The Better Lives Project to educate on intersex variations

Project breaking taboo on sex characteristic variations

The Better Lives Project has been launched to educate midwives and parents about the needs of children born with variations of sex characteristics.

Intersex is the umbrella term used for people with variations of sex characteristics. The project is a joint initiative of Working it Out and Intersex Peer Support Australia and is funded by the Tasmanian government.

Three key elements to The Better Lives Project is a five minute video to be shown during antenatal classes, the launch of a book for new parents with a child who is intersex, and providing workshops to educate midwives and nurses.

Project officer Simone-lisa Anderson said the most amazing bits of the project were those deliverables.

"The idea is to support midwives to support families," Ms Anderson said.


She said the video was to help educate people that were pregnant, just in case they gave birth to a child with variations of sex characteristics.

"It is a natural part of the variations that we have as a species."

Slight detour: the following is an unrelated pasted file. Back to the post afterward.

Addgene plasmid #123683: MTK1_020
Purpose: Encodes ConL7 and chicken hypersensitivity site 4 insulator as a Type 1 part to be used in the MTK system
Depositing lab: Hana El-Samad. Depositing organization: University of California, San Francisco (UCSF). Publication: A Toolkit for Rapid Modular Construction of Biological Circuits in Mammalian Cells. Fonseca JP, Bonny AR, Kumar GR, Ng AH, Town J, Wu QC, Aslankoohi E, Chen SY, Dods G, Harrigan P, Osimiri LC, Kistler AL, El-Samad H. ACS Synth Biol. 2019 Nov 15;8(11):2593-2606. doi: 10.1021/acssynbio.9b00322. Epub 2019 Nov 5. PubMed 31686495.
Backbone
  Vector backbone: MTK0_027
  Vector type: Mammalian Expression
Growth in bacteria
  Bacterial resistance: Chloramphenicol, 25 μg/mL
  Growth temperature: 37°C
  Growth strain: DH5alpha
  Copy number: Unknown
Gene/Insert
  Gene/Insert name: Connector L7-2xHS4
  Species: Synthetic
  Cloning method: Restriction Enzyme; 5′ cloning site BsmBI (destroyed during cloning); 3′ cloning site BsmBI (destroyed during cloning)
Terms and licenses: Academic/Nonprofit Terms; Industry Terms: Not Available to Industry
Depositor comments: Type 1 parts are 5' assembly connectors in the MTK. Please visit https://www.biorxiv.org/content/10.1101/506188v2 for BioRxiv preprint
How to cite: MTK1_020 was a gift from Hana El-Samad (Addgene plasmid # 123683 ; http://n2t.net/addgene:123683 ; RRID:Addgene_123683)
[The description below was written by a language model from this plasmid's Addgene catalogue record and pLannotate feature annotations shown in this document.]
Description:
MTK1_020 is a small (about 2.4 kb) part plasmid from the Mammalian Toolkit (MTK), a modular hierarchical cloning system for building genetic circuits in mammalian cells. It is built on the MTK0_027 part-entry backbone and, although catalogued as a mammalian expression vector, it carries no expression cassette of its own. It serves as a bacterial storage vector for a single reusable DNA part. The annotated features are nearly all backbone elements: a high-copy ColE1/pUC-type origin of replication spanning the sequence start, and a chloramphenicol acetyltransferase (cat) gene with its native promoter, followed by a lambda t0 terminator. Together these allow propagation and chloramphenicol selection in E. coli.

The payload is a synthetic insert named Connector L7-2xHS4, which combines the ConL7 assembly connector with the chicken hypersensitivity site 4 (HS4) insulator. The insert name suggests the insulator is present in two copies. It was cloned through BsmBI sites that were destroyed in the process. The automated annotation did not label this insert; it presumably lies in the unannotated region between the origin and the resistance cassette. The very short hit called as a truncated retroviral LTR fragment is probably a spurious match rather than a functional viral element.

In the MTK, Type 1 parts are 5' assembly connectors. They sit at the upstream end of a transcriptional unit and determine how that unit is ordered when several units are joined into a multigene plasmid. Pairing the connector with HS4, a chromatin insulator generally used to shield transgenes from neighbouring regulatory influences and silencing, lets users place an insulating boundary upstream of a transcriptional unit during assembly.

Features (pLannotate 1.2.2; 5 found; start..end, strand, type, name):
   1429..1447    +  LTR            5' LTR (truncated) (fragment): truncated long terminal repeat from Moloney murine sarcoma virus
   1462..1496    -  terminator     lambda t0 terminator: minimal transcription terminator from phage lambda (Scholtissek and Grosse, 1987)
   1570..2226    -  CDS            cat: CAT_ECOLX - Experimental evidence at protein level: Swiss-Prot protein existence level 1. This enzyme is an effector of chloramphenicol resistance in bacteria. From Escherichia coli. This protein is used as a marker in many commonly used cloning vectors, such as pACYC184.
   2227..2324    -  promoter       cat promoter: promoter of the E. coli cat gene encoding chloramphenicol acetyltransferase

Ms Anderson said because the variation were "between our legs" that it was "taboo within our culture".

"Unfortunately this means that the outcomes for children that are born with variations to their characteristics are very poor."

She said young children were undergoing nonconsensual surgeries to make them "more female" or "more male", labelling them as human rights atrocities.

"And that's why this project is so great, because it gives an opportunity for the midwives to have a knowledge base that isn't pathologically based, which basically means that it isn't grounded in a clinician's need to operate.

"Which means that the child will more than likely have a better outcome and a more positive outcome in the birthing suite.

"And once all our midwives have this, this knowledge base, that there are different pathways, there are ways to be inclusive with people that are born with variations to their sex characteristics in a clinical setting, we'll see less human rights abuses done to these children.

"Which means that they won't have a lifetime of shame and stigma."

Ms Anderson said she had spent the last week traveling to the North-West and north talking to midwives about holding workshops.

"A lot of them still had no idea what intersex was.

"So many of these people that are supporting families... many of them don't have a knowledge base [of it] and don't even know what the definition of intersex is."

This story Project breaking taboo on sex characteristic variations first appeared on The Advocate.